21 Feb

 By Felix Vella (age 12)

It was a beautiful scene, but Henry couldn’t relax. The large old tree stretched out with its bright red flowers falling and dancing in the wind. The ends of its branches curved up like fingers waiting to grab something. There were large white swans swimming in the still water, floating like buoys but elegant as angels. The old wooden jetty creaked out into the distance. On the horizon, the island covered with trees lay still. The sunset was like an orange blanket covering most of the sky as the dark night crept in. The sunset reminded Henry of the fire.

“We have to leave now!” frantically yelled Mum as we sprinted to the car. 

“Coco!” Henry yelled, “Come, we need to leave quick! Now!” 

He was terrified; his best friend was nowhere to be found and ignoring him.  

“Mum, I can’t find the dog!”  he spluttered and sniffed. “We need to leave now Henry, this is serious!”

“No!” he screamed, turning in the other direction. The sound of the exploding eucalyptus oil in the dry gum trees boomed through his chest making his heart beat faster and faster. The hot raging wind slapped the back of his legs. 

“Please come back,” he sniffed, but there was no sound of Coco. Henry ran to the back of the property, getting closer and closer to the horrific fire as he looked for his best friend, all the while watching the red-hot flames as they licked the helpless trees. The fire leaped from tree to tree like a tiger pouncing on its prey.  His favourite climbing tree succumbed to the violent onslaught as it watched the neighbouring trees crumble into a pile of ash. 

“Bark, bark, howl!!”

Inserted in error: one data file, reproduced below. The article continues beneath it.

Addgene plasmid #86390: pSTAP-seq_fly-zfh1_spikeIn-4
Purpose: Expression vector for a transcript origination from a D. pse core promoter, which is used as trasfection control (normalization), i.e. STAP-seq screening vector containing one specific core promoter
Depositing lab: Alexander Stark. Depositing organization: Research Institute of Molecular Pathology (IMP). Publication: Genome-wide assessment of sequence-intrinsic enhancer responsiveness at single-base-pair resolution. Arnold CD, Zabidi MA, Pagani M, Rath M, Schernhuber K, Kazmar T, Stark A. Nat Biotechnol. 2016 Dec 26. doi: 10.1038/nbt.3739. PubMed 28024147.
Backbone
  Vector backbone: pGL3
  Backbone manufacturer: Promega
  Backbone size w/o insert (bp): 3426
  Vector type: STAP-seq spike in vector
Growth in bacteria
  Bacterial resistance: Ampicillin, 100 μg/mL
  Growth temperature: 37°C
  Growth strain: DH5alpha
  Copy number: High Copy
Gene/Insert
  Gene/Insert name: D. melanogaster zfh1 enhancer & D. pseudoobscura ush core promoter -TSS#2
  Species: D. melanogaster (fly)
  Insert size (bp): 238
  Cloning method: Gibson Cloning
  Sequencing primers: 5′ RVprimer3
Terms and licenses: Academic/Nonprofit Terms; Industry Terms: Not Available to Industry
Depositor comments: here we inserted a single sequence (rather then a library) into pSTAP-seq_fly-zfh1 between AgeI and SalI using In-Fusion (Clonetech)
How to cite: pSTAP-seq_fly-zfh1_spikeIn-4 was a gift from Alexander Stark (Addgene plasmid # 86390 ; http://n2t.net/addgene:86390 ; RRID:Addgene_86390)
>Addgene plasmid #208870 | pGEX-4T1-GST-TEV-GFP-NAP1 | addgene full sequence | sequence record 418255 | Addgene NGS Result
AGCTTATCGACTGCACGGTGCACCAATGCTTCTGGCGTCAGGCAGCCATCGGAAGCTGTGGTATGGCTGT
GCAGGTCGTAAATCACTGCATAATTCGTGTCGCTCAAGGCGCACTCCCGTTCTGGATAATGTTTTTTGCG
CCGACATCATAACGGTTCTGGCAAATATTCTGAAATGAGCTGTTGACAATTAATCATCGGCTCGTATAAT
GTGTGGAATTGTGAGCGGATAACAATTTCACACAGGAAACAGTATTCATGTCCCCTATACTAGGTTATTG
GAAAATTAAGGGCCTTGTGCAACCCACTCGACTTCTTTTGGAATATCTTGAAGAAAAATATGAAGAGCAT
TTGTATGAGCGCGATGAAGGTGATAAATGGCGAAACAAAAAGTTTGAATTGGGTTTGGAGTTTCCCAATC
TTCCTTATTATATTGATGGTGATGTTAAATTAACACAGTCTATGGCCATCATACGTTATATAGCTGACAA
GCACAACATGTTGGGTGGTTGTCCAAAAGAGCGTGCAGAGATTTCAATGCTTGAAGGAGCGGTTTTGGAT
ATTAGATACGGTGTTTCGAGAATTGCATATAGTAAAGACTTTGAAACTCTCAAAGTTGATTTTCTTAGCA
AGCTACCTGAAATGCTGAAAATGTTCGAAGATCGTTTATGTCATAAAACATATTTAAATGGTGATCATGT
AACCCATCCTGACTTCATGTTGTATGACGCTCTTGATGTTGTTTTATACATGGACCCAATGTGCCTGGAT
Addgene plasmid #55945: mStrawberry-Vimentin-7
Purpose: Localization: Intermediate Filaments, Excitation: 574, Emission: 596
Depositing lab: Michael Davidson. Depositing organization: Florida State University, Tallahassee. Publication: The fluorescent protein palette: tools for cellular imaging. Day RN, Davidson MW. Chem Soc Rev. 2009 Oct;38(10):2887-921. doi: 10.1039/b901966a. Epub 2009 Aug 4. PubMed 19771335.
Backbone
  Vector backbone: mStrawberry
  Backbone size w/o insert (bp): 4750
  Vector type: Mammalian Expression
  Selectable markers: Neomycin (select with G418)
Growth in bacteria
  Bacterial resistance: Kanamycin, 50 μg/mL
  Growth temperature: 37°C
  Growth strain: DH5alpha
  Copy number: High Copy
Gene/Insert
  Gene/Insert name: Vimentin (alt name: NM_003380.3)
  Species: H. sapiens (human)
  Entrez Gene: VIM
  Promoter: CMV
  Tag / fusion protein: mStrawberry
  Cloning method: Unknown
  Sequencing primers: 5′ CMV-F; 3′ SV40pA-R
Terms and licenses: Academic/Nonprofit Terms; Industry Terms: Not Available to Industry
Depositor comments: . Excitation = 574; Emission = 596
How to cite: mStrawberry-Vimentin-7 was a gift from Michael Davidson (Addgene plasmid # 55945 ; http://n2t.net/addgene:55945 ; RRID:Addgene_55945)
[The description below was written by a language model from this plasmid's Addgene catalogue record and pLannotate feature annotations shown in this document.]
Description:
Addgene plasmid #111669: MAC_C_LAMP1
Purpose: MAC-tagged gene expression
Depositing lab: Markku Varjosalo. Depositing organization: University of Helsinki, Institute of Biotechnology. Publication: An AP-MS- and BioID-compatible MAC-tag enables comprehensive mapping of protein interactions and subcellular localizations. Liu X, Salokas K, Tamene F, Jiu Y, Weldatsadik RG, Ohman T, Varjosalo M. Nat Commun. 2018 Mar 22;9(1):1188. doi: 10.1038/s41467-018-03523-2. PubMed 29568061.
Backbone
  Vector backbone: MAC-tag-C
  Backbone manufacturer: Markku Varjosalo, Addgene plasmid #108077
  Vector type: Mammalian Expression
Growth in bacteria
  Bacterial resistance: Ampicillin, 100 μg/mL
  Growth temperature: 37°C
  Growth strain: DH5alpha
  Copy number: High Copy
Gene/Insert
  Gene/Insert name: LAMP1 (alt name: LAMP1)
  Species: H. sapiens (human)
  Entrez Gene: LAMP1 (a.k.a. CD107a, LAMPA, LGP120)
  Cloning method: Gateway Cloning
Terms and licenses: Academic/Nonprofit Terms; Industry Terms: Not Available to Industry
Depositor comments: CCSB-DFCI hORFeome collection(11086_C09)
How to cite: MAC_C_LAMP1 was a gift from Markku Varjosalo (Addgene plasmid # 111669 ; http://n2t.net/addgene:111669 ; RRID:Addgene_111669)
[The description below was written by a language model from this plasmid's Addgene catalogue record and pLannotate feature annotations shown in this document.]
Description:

“Coco!” he yelled running to the dog, then waiting for the slobbery licks to drip down his face. 

“Quick we have to get out of here,” he said, not realising the fire was starting to surround them. 

“Which way is out!?” he exclaimed as the dark clouds of smoke started choking and blinding them. 

“Which way can we go?” he cried.

“Bark” barked the dog. 

“You can sniff us out. Go Coco go!” yelled Henry. 

They weaved through the once thriving bushland, past poor wild animals dead on the ash and charcoal filled floor.  This was an experience they would never forget. Sadly, pushing that horror aside, they made their way through the fire until… 

“Help, fire-fighters!” he yelled at them. They heard the stressed call for help and looked around. 

“Over there!” yelled one of them rushing over and treating them. The ash and embers fell like snow covering everything in sight. All their clothes smelled like thick smoke and were stained with the black ash.

“Thank goodness we found you,” cried his mum. “We thought you had died. C’mon let’s leave. We’ll be safer somewhere else.” Her voice trembled with worry.

As the car drove away, Henry looked back at what once had been their peaceful old house, remembering everything that had happened there. The good memories and the bad ones.

Henry shook his head and returned to the present. The lonely bench was still there and the rowboat was moored ready to be used. It was carved out of lovely willow with petals in and around it that had fallen from the flowers of the tree. The water had the slightest ripple and the beautiful sky reflected its colours in it. The fire was long ago but Henry couldn’t forget.